Alvaro Huerta’s piece characterizing Trump as a “true Republican” is understandable but ultimately incorrect. While Trump certainly has a following within the GOP, he is not, by any real standard, a “true” Republican. The polls tell a very different, albeit complicated story —his place within the GOP is tenuous at best— and he is far from an actual conservative.
— Charlotte Observer (@theobserver) August 19, 2015
Huerta’s argument is quite simple: Trump engages in anti-immigration demonization; the GOP also engages in xenophobia; ergo, Trump is a true Republican. The problem is that this actually places Trump outside the Republican mainstream.
Poll after poll shows consistent GOP support for immigration reform that would allow a path to citizenship. This has been a continuing trend among Republican voters, showing a range of support from 56 to 64 percent. While this is lower than support for immigration reform among Democrats and independents, Trump’s opposition to immigration reform makes him a black sheep, not a true son, of Lincoln’s Grand Old Party.
This trend becomes even more stark when you measure it for base party activists or specifically for Tea Party Republicans. In fact polls isolated to Tea Partiers show a higher level of support than in the party overall. On the whole, Republican voters want a policy that is friendly to undocumented immigrants, is rooted in free markets and doesn’t rely on a larger, more expensive government to punish immigrants for simply accepting a job offer. It appears Mr. Trump does not.
The rest of Huerta’s position is that Republicans support policies that hurt Latinos, in particular when it comes to healthcare and taxes, and therefore Trump, with his obvious xenophobia, is clearly a true Republican. Except this ignores the fact that there is a very serious debate about healthcare and tax policy, with a lot of ideological diversity within the Latino communities. This point forgets that, within the healthcare policy world, there are a number of conservative reform proposals that could decrease prices and increase coverage (and choice) for Latino families. No doubt Huerta disagrees with these reforms, but that doesn’t mean that opposition to Obamacare inherently suggests a dislike of Latinos.
This is especially true when it comes to taxes. In the last 60 years, tax rates have gotten lower and less progressive, while at the same time Latino wages have gone up. In fact, support for lower tax rates is surprisingly high among younger Latinos, presumably even among Huerta’s own students.
Secondly, Trump’s place in the GOP is rocky to say the least. Since the Cold War, Republicans have been a coalition of national security conservatives, free-marketers (or pro-business types) and social conservatives. This means that in each presidential election, the Republican nominee is almost always a moderate choice, as someone has to win enough support from each wing of the party. As a result, the GOP usually picks pragmatic, center-right candidates, instead of fire-breathing outsiders. This is the party, after all, that chose Bob Dole over the paleoconservative Pat Buchanan in 1996, John McCain over the Southern Baptist minister Mike Huckabee in 2008, and Mitt Romney over the right-wing neo-creationist Rick Santorum in 2012.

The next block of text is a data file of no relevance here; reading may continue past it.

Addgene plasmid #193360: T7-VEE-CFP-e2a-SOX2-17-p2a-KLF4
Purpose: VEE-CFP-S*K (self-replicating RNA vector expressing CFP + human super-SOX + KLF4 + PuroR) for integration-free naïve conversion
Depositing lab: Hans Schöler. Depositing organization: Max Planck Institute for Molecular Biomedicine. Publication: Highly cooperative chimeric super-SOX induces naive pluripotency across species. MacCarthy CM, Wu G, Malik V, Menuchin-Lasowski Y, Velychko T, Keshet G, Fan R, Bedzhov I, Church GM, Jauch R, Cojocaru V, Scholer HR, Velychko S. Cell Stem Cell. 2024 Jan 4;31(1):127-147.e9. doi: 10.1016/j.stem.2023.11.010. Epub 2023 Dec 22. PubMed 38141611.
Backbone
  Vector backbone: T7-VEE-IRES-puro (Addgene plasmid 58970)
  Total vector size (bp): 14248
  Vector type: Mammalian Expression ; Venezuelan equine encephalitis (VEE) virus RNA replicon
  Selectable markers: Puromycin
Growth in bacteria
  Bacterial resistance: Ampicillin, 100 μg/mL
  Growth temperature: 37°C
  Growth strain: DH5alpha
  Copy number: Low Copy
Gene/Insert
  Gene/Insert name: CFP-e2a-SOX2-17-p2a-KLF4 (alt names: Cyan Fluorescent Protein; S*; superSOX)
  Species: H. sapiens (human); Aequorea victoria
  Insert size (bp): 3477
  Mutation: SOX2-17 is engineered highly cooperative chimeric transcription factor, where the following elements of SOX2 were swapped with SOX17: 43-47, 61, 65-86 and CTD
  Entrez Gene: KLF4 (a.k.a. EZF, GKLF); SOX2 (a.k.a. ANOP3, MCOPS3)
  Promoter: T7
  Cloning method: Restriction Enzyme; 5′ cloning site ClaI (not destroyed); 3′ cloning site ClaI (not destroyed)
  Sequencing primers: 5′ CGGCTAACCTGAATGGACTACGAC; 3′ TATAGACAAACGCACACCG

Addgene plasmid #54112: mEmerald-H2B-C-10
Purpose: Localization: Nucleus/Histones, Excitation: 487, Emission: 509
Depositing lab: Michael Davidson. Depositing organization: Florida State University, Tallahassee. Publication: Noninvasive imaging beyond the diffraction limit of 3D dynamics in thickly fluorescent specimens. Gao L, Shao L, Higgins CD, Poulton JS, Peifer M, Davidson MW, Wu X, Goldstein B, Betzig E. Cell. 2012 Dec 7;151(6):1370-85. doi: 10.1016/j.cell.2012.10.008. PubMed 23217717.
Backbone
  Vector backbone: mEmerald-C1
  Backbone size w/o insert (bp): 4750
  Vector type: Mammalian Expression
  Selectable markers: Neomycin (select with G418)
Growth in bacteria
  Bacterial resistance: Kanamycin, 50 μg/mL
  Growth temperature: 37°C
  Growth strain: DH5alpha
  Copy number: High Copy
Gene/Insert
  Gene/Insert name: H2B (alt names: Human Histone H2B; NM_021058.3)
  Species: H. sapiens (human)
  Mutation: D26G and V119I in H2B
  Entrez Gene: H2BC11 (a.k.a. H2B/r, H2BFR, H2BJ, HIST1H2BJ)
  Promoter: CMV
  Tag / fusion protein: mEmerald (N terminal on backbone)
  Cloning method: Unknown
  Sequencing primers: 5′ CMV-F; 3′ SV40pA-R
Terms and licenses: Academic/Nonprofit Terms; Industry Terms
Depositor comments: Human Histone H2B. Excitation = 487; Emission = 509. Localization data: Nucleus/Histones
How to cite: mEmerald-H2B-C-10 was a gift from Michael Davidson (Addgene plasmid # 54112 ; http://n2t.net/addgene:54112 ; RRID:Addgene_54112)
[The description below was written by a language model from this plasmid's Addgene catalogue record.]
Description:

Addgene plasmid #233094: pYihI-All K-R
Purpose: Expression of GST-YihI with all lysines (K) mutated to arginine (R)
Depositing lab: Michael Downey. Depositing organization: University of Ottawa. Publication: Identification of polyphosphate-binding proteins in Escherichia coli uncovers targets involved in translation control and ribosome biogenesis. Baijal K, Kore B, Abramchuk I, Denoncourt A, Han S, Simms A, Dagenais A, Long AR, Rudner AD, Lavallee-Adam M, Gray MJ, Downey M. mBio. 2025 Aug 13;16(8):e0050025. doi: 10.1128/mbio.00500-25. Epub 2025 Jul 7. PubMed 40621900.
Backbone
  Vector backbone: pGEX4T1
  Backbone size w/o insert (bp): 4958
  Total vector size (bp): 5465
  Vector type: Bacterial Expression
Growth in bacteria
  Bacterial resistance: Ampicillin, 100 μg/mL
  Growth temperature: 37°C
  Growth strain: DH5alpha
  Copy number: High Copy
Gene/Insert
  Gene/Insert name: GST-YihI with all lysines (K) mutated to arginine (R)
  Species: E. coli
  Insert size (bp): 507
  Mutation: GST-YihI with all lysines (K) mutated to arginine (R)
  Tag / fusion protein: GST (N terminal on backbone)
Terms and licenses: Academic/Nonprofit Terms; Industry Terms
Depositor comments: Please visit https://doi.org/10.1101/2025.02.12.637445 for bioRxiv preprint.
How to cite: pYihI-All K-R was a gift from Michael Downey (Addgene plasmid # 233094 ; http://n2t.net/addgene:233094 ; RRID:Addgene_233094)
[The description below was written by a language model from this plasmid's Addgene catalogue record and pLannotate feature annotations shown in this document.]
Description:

As for Trump’s chances in 2016, eccentric billionaire demagogues don’t win a majority of GOP support. Just ask Ross Perot, the independent candidate in 1992 who managed to win 19 percent of vote but no electoral votes.
Thirdly, the polls don’t show unanimous support for Trump among Republicans. While they show him winning a plurality of Republicans, it also shows that a very clear majority of Republicans are backing someone else. The plethora of candidates currently in the field is what allows Trump to claim frontrunner status. In fact Trump’s unfavorable ratings among Republicans is one of the highest at 42 percent.
When we break down exactly who in the Republican coalition backs Trump, as Emily Ekins over at the Federalist did, we see an interesting picture. Trump’s support remains stagnant among very conservative Republicans, and his support drops among self-described Tea Partiers. The picture is actually quite bleak for Trump. Far from being a leading true Republican, Trump is the most disliked candidate of all, with three quarters of the GOP rooting for someone else. Furthermore, he is seriously hated by the party’s establishment.
Lastly, “The Donald” doesn’t really fit the category of a conservative either, which is why conservative publications and think tanks like the National Review and the Cato Institute have been excoriating him lately. Whether it’s his past support for abortion and higher taxes, his friendship with the Clintons, his donations for the Democratic Party or his use of invasive big government to rig the market in his favor, at this point Trump is more likely to win the Latino vote than convince conservatives he is really one of their own.
I’ll be honest. As a Republican, a pro-immigration advocate and as a Mexican American, Trump terrifies me. His crass nativism, near constant vulgarity and shallow buffoonery would be a disaster for immigrants, the GOP and the country as a whole. In fact, I’ll go on record and say that if he were to win the nomination, I would not vote for the Republican Party in 2016.
But when I look at the facts, I don’t worry all that much. His flip-flopping, crony capitalism, rude antics and nativist nonsense are liabilities in his quest to be the GOP’s nominee. He won’t win, and he’s not a true Republican.
The only affiliation Trump truly has is to himself.